Produced By: Rahki, Dawaun Parker
Kendrick Lamar: “That song is talking about everybody that I seen winning in the city when I was growing up. I speak on two particular guys. The first guy is Arron Afflalo, he played for my high school, Centennial High, and he’s in the NBA now. Just knowing that he was going to the league at the time it was like, ‘Damn, he’s the one making it out.’ I was tight about the situation, like, ‘Damn, why is he making it out of this shit? Why are we doing all this stuff and not making it out?’ It’s jealousy.
I spoke on a mentor of mine named Jayceon Taylor a.k.a. Game. Before I met him, I still in school and recognizing that he’s from Compton and he’s making it out. So it’s like, ‘Damn, those two cats are doing it, what are we doing? We’re still stuck. Doing nothing.’ —Kendrick Lamar
“And I spoke on another cat, another mentor of mine named Jayceon Taylor a.k.a. Game. Before I met him, I was still in school and recognizing that he’s from Compton and he’s making it out. So it’s like, ‘Damn, those two cats are doing it, what are we doing? We’re still stuck. Doing nothing.’ And that’s being inspired by that. That’s why I said ‘Black Boy Fly.’ They did something with themselves to get out of poverty and make a better situation with their lives.”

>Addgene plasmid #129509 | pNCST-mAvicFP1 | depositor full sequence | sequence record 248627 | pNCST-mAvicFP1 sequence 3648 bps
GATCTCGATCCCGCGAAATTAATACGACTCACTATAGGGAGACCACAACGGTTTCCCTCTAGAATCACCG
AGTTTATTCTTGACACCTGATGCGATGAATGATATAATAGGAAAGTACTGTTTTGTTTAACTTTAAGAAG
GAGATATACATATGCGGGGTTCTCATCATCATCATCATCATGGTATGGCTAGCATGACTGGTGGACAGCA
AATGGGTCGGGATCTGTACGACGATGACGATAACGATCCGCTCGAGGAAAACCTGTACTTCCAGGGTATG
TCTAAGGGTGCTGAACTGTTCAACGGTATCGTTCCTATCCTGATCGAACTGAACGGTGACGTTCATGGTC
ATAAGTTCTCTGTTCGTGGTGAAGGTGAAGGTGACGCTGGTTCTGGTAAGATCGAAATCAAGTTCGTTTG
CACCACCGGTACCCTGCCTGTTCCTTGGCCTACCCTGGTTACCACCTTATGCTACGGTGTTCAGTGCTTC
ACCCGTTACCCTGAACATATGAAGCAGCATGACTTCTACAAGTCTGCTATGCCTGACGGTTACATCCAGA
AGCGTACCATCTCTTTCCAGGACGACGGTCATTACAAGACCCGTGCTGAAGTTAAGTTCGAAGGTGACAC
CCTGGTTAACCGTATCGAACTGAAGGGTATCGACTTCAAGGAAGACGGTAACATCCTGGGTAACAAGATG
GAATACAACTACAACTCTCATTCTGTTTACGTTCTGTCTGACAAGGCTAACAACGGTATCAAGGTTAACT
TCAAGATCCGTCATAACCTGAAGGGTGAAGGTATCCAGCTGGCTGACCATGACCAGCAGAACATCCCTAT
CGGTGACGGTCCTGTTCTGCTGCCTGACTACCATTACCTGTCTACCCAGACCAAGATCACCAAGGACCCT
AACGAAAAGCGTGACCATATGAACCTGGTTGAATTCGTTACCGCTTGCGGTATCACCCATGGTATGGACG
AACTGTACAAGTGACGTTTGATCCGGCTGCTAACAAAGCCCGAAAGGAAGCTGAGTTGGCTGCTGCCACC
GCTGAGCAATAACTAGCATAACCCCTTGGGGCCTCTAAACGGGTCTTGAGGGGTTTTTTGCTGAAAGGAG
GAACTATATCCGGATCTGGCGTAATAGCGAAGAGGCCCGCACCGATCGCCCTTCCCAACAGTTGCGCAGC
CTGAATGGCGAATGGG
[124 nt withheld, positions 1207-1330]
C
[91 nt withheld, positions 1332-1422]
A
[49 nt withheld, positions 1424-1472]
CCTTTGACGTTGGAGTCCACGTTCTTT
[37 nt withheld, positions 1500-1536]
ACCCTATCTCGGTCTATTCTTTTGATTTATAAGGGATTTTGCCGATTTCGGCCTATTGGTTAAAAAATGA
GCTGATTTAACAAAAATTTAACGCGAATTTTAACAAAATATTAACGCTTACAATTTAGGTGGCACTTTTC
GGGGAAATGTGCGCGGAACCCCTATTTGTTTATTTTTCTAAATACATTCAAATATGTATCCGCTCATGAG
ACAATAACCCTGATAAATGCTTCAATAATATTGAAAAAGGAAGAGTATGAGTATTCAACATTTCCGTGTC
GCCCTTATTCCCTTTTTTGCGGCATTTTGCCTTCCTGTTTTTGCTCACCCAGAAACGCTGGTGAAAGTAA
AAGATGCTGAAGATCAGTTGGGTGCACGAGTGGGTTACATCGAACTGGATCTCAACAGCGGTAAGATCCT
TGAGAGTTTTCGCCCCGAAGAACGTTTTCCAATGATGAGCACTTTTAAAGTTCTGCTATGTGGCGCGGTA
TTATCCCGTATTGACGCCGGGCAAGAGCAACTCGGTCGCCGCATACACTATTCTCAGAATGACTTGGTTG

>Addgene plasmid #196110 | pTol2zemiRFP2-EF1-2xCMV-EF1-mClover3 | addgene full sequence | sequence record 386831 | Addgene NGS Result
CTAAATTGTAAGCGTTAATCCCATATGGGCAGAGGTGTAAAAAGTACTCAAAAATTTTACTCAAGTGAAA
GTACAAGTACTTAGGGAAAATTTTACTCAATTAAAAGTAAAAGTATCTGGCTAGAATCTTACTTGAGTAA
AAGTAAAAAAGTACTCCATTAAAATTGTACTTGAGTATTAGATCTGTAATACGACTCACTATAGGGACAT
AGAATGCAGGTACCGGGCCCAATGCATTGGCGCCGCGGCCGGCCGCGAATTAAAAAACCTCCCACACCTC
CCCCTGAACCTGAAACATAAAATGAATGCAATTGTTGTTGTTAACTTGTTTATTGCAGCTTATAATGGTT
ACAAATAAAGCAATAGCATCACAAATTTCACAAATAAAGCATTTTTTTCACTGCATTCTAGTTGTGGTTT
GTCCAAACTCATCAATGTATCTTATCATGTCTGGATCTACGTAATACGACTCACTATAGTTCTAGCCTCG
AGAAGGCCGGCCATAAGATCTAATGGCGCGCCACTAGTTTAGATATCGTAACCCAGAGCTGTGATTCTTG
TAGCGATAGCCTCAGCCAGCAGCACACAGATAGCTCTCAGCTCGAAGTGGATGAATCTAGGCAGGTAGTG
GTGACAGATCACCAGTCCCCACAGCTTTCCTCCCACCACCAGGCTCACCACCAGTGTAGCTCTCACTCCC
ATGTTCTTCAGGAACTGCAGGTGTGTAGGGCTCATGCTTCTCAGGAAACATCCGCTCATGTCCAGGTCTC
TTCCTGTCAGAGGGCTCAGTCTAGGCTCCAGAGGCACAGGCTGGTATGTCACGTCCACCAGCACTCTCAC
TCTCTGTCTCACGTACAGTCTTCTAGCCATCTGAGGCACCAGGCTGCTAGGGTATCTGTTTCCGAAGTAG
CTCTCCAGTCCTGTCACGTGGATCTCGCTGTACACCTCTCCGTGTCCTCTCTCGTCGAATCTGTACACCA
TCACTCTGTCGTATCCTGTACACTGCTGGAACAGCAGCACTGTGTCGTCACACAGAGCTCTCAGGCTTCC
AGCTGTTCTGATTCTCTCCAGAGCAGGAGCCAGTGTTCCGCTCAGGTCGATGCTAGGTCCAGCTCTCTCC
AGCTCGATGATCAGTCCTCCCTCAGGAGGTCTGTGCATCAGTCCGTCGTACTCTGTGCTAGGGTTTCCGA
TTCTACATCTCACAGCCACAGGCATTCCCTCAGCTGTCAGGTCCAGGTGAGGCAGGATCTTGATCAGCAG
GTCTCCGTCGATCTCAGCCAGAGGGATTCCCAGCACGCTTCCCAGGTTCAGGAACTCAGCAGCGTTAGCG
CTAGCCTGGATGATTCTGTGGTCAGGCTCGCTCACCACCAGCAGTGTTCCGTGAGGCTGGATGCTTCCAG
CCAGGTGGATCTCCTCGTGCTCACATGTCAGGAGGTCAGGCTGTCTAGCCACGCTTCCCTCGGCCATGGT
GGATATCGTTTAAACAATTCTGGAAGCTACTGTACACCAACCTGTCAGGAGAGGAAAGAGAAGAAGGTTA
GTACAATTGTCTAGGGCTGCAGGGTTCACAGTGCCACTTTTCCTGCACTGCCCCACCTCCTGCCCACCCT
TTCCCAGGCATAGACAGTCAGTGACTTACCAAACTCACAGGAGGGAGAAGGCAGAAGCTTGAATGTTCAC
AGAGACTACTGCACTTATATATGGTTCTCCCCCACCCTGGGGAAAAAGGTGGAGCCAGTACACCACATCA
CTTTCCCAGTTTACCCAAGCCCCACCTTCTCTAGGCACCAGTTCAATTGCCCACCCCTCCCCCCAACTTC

Punch: “I thought that was a real important song for Kendrick and the project but [it didn’t fit the narrative of the regular cuts].
“The thing with Kendrick is his recording process is kind of weird. He’ll be doing something and then stop and do something completely different. Then like weeks later come back and add four bars and change a hook somewhere. It’s like a puzzle to him.
“It’s not like he’s concentrating on one song, finishing that one song then moving on to the next one. He’s got all the pieces sitting in front of him and he’s just trying to make it fit. He’s like a scanner going back and forth to different things.”